Monday, June 20, 2005

Okay, so what is a thesis...anyway?

From the perspective of academics in native English speaking cultures we know that:

The distinguishing mark of graduate research is an original contribution to knowledge. The thesis is a formal document whose sole purpose is to prove that you have made an original contribution to knowledge (Prof. John W. Chinneck, from Carleton University in Ottawa, Canada.) The previous link takes you to the Spanish version of JC's paper.


  • you have identified a worthwhile problem or question which has not been previously answered or answered in the manner in which you intend to answer it
  • you have solved the problem or answered the question

Your contribution to knowledge generally lies in your solution or answer.

Well, that was easy enough...wasn't it? :-) So this takes us to step 1 in thesis writing.

  • What is the question or problem that we are going to address?

Once you have identified your question or problem, then you create the thesis around the research that provides the answer. Feel free to ask questions about the this process.

Kindly,
Sharon

2 comments:

Gladys Baya said...

Remember I'd told I'd read a book by Umberto Eco (Cómo se escribe una tesis)? I remember there he made a distinction between a "thesis as a compilation" (which he recommended for people starting a specialization, like me), and the kind of thesis you describe (I don't remember what he called it). He insisted one shouldn't try the latter before middle age and having achieved a certain degree of expertise in one's area. Have you ever heard of a similar distinction in American academic contexts?

sharon said...

DGB,

What a great question you have posed because it opens up an opportunity for exploration into cultural perceptions!

A bit of background on native English speaking cultures before I answer the question -

In the past 20 years NESC have changed dramatically from the perspective of education and the work force. Why? The age of technology has forced NESC to "step up the pace" in order to keep up with the dramatic impact that technology has placed on these cultures.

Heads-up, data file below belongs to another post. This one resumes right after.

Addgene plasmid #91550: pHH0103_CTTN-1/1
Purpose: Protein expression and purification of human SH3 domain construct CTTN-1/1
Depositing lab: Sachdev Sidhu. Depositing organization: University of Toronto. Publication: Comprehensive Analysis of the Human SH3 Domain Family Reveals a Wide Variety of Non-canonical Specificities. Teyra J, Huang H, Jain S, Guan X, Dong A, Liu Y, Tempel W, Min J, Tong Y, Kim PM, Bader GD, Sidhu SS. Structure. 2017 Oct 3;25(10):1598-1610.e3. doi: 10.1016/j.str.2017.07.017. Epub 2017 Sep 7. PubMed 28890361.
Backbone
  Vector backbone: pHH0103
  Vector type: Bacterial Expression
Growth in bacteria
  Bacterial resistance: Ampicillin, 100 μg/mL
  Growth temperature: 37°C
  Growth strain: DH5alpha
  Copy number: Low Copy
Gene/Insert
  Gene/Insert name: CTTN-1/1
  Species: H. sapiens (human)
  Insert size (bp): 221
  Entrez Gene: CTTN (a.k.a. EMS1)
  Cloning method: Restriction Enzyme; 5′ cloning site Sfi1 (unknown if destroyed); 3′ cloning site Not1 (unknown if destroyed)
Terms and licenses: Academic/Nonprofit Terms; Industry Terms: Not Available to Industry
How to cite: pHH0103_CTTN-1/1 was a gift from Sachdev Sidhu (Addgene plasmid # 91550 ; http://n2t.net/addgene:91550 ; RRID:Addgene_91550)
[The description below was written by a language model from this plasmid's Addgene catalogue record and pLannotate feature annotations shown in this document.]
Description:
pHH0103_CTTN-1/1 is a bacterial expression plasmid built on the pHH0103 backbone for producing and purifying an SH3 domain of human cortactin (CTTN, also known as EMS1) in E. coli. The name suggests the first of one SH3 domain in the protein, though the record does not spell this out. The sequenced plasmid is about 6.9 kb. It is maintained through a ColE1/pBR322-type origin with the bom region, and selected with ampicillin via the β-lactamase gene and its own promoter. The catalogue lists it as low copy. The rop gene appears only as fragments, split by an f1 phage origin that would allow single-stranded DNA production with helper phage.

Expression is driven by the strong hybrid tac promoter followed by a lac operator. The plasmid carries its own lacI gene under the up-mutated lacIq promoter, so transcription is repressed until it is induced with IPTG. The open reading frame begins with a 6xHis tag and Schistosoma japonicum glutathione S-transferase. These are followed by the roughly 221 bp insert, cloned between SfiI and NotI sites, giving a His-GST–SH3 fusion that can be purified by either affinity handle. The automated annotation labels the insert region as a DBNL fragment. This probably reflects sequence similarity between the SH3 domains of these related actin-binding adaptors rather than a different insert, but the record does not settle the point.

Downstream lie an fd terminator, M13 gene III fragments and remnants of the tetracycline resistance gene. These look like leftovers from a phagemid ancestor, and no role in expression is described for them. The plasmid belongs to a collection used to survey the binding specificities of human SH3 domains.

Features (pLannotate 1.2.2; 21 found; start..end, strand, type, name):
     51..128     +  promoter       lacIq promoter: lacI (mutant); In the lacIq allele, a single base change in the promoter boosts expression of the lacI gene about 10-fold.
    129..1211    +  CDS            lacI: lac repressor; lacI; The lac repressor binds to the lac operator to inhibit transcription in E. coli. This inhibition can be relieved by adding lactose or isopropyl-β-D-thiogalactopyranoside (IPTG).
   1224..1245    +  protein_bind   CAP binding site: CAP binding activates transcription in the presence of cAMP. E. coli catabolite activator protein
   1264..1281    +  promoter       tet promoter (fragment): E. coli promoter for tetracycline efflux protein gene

What are the results?

The percentage of those who engage in post secondary education is steadily climbing here in the USA. In the past ten years the number of college grads in the USA has gone up 10%.

The trend now is towards life-long learning, which means that a college degree no longer will suffice to insure that an individual can compete in the work force. Those who have one degree are returning in numbers for additional degrees that will help them keep up-to-date in a very competitive environment.

In the native English speaking culture, one doesn't have the time to savor experiences, reflect and then go back into the educational setting. So the observations of Eco that the thesis is something that should be created as a compilation of experience in middle age is one that was popular in this culture before the age of technology accelerated the "need to know."

It is not unusual to meet young people here who graduate university and then go directly on to graduate degrees before they start to work 9 to 5, 5 days a week basis. The downside of this is that they are "not well seasoned" as Eco recommends and perhaps their work does not reflect the depth that personal experience would provide. On the other hand, they need the academic experience in order to compete. It's a double-edged sword.t

It could also be that Eco's description of a thesis may relate to what we consider the doctoral degree. In the course of doctoral research one spends many years compiling data that results in a publishable book. This degree (doctoral) is a requirement for gaining tenure as a professor in universities and colleges here.

So the answer to the question is, yes 20 years ago, but not so common today.